The title of my op-ed comes from a Chinese fable. It says that a traveler walking under the moon thought his own shadow was a ghost tailing him, and tried his best to run away from this imaginary ghost. However hard he tried, the shadow remains closely behind, and he was scared to death. The story tells us that we must not be fooled by unfounded suspicions which can cost us dearly. Unfortunately, the fable keeps repeating itself. Nowadays, there are certain groups of people so obsessed with bashing China that they are pulling all strings to frame cases against the win-win cooperation between China and other countries.
Some people claimed that China’s investment and infrastructure projects in Israel intend to steal Israel’s intelligence, control its strategic resources and threaten its security. However, they have failed to provide any concrete evidence. What these people are doing reminds me of several well-recorded incidents in history. In 2003, some people forcefully stated that Iraq had WMDs and then launched an unjust war. In 2013, “PRISM” shocked the world. Someone who accuses others of intelligence gathering has been operating a systematic hacking and tapping campaign for years, and their targets even include leaders of allies.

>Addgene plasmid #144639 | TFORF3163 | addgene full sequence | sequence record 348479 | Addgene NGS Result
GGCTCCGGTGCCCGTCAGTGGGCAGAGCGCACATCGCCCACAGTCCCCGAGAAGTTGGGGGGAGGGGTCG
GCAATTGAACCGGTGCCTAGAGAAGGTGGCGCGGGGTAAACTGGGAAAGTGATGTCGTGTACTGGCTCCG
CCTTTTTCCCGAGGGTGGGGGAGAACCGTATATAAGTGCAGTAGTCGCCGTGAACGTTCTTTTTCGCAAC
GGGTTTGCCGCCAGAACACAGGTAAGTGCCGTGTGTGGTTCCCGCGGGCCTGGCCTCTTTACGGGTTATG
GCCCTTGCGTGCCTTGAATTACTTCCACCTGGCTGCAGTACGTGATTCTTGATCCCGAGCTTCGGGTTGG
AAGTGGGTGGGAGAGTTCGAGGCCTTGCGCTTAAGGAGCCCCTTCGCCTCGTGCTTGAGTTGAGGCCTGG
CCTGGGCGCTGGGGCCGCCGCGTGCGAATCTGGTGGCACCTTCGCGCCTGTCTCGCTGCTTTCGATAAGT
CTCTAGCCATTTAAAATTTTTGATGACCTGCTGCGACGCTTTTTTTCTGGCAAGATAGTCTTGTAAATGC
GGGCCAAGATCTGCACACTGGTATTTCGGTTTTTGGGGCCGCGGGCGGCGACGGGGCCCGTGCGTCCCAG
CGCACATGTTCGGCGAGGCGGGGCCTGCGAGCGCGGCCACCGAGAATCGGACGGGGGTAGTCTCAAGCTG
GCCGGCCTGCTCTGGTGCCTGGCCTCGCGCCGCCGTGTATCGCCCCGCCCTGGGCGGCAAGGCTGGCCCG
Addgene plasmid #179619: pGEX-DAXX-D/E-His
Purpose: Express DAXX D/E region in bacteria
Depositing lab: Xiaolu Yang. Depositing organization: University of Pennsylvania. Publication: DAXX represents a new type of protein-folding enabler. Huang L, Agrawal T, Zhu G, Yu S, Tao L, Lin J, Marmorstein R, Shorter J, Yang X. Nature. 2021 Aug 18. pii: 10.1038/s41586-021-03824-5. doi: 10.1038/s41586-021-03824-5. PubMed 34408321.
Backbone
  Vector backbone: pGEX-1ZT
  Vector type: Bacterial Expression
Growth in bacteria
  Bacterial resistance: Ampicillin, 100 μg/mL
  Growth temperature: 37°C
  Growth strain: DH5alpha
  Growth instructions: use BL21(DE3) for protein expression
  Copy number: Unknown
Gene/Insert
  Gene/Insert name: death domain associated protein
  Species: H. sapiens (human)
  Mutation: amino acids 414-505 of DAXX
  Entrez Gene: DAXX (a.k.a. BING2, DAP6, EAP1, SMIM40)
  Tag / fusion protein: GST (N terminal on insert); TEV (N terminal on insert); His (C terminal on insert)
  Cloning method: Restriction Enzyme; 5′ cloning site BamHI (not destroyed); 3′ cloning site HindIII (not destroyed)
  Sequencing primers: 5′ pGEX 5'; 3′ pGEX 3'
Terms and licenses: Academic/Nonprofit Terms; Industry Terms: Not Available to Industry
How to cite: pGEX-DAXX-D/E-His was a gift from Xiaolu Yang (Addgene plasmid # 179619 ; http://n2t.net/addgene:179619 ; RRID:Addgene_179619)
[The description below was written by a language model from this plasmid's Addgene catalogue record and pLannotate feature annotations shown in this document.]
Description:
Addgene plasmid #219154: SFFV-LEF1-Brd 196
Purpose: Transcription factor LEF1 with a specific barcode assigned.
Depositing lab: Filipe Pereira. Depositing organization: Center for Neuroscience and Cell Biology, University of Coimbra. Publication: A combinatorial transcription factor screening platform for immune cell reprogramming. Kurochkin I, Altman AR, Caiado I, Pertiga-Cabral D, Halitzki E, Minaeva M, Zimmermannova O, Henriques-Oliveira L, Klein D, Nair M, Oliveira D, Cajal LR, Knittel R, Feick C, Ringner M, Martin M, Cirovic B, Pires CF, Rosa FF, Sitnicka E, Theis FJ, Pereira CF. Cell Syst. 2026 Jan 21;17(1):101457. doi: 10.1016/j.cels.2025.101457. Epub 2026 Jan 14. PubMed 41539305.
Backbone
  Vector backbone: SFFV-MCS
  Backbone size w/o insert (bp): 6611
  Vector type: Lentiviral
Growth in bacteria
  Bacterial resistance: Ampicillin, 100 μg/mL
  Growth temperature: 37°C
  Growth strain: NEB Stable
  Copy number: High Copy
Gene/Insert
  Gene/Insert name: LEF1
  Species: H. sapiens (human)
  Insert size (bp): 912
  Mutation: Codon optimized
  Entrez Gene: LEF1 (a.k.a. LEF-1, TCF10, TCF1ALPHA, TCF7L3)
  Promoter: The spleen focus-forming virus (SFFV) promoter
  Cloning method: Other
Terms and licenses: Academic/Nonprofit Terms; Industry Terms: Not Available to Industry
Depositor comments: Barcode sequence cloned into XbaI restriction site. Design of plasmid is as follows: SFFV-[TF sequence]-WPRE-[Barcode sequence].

In China, we have another saying related to ghosts, that anyone who never did anything wrong need not fear being visited by a ghost at night, meaning that we do not fear any attacks on our integrity as long as we have a clear conscience. However, with the increase of groundless accusations against China and the misleading effects on the public, I find it a must to make the following clarifications:
First, China highly values its friendship and cooperation with Israel. Over the recent years, China-Israel Innovative Comprehensive Partnership has made remarkable progress and yielded fruitful results in areas like trade, infrastructure, innovation, culture and people-to-people exchanges. But given Israel’s territorial size, market volume, regional situation, as well as the external pressure on China-Israel cooperation and the few well-known setbacks in our relations, Israel has yet to be a focus of Chinese companies. In 2018, China-Israel bilateral trade only accounts for 0.3% of China’s total foreign trade, and China’s investment in Israel only represents 0.4% of China’s global investment. The numbers fully demonstrate the huge potential in our cooperation.
Second, China-Israel cooperation is win-win in nature. Chinese companies and investment have brought tangible benefits to Israel. Take Ashdod new port for example. The Chinese company purchases goods and services from over 200 Israeli partners and creates thousands of jobs for the locals. In the Tel Aviv Red Line project, the Chinese company signed supply contracts with more than 300 Israeli counterparts and trained the first group of Israeli workers that can operate the Tunnel Boring Machine.